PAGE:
Monday, June 12, 2017

Everybody is spying on you

Don't look now but you're being watched.

Your Samsung phone is a Peeping Tom. Samsung phones use technology which can spy on what you’re reading and watching online – and monitor emails in your inbox. The phones switch onto spy mode after they are alerted by a “beacon” often embedded in web pages or signals hidden in online adverts.

Look for the yellow dots.
Be careful what you print. On 3 June, FBI agents arrived at the house of government contractor Reality Winner. They had spent two days investigating a top secret document allegedly leaked to the press. To track down Winner, agents studied copies of the document provided by an online news site. They discovered  yellow dots in a roughly rectangular pattern repeated throughout the page. They seemed to reveal the exact date and time that the pages  were printed: 06:20 on 9 May, 2017. The dots also encode a serial number for the printer.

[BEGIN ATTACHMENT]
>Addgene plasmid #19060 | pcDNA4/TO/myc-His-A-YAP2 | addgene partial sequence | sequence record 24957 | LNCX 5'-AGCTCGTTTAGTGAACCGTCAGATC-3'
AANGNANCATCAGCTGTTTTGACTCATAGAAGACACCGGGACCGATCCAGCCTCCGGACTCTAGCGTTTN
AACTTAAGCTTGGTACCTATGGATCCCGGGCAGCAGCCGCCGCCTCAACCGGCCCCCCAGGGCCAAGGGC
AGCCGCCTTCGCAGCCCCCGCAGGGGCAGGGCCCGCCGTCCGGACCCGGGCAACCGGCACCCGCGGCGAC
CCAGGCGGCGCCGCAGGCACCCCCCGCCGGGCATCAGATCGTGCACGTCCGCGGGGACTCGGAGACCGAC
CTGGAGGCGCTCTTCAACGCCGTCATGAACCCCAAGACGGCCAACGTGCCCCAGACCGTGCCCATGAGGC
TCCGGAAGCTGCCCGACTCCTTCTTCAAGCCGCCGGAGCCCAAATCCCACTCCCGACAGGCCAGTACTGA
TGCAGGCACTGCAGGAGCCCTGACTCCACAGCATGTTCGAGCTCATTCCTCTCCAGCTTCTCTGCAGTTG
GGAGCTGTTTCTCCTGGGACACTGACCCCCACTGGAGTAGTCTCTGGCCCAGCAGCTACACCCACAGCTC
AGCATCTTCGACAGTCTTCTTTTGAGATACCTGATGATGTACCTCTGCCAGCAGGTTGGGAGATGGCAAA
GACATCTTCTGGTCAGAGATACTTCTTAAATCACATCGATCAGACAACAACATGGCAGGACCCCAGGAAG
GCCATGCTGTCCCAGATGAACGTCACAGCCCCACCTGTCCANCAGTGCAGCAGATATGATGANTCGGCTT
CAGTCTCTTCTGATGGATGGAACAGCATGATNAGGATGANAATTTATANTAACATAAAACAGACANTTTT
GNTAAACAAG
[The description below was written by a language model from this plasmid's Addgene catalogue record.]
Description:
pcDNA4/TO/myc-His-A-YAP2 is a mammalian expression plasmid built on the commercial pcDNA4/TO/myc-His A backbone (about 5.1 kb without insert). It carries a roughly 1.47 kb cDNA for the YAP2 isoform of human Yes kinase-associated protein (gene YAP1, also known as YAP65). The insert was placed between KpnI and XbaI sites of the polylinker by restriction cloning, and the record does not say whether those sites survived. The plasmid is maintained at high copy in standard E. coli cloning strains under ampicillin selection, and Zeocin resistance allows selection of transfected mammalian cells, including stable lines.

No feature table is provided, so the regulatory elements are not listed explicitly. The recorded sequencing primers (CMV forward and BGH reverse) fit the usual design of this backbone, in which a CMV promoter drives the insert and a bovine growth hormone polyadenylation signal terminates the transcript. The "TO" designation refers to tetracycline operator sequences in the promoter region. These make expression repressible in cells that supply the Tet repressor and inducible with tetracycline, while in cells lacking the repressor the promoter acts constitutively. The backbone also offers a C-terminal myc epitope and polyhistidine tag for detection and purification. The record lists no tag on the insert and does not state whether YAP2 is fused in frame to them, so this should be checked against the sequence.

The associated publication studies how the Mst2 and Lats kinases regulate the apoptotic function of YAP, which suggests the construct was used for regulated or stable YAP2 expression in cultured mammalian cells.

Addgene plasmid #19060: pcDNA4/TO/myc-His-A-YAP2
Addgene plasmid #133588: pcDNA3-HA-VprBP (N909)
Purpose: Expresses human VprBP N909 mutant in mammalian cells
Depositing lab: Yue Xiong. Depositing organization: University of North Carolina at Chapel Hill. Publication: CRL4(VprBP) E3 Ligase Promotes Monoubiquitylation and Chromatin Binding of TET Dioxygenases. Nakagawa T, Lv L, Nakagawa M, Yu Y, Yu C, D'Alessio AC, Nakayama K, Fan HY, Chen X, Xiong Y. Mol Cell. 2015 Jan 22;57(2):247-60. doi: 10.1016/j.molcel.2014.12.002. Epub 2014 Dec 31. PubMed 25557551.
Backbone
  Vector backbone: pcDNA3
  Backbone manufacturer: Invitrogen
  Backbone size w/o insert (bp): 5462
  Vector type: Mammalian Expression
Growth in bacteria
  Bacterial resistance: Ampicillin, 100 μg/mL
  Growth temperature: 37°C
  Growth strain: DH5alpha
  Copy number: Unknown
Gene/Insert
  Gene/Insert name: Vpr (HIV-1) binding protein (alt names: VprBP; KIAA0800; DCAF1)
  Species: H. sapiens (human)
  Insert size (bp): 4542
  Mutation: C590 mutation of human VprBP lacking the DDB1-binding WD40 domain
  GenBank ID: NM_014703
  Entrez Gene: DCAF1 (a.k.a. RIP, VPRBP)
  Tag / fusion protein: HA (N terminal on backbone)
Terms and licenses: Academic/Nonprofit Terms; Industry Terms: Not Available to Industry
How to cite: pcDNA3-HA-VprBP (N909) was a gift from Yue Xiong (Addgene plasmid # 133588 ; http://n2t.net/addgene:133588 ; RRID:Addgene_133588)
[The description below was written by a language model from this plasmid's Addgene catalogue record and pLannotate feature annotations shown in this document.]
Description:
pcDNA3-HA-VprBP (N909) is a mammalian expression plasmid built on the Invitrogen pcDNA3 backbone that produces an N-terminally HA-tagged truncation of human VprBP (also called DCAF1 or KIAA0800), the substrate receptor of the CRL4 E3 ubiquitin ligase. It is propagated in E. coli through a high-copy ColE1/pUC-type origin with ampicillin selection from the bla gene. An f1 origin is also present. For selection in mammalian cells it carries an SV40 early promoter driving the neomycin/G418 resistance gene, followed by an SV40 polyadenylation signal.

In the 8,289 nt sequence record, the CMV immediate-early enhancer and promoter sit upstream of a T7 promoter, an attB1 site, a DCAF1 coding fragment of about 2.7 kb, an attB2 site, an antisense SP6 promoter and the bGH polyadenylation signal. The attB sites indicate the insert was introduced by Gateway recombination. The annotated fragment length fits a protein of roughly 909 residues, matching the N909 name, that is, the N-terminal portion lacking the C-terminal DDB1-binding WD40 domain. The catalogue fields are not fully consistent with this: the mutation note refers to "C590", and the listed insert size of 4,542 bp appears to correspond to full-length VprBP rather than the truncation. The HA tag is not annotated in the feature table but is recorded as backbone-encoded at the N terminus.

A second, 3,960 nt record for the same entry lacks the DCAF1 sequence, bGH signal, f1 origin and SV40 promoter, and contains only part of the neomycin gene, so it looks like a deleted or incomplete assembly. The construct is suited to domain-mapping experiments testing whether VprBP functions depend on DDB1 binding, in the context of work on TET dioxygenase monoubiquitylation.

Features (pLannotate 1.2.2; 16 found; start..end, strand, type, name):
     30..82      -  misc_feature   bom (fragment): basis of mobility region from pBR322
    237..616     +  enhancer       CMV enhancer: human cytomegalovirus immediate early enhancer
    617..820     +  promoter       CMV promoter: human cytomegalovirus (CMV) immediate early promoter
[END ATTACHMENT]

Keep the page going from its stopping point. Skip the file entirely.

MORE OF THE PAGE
Can your refrigerator keep a secret? Your front door, television and child’s doll could all be spying on you. The internet of things, everyday objects connected to the web, can send and receive data and appliances have the power to gain control and track your behaviour and movements. At least 40 per cent of Australian homes now have at least one internet of things device and they are disguised as normal appliances. They can be fridges, kettles or even window blinds.

Just smile all the time. Facebook wants to spy on people through their smartphone camera and analyse the emotions on their face. It has patented technology that monitors users' reactions to the posts, messages and adverts they see on its app. Patent documents contain illustrations showing a person holding a smartphone with a camera taking a picture from which “emotion characteristics” like smiling or frowning are detected. If the person appears to like what they’re seeing, Facebook could place more of the same type of content in front of them.

You can't hide in the closet. Scientists have found a way to photograph people in 3D through walls using Wi-Fi. Wi-Fi can pass through walls. German scientists have found a way to exploit this property to take holograms, or 3D photographs, of objects inside a room — from outside it.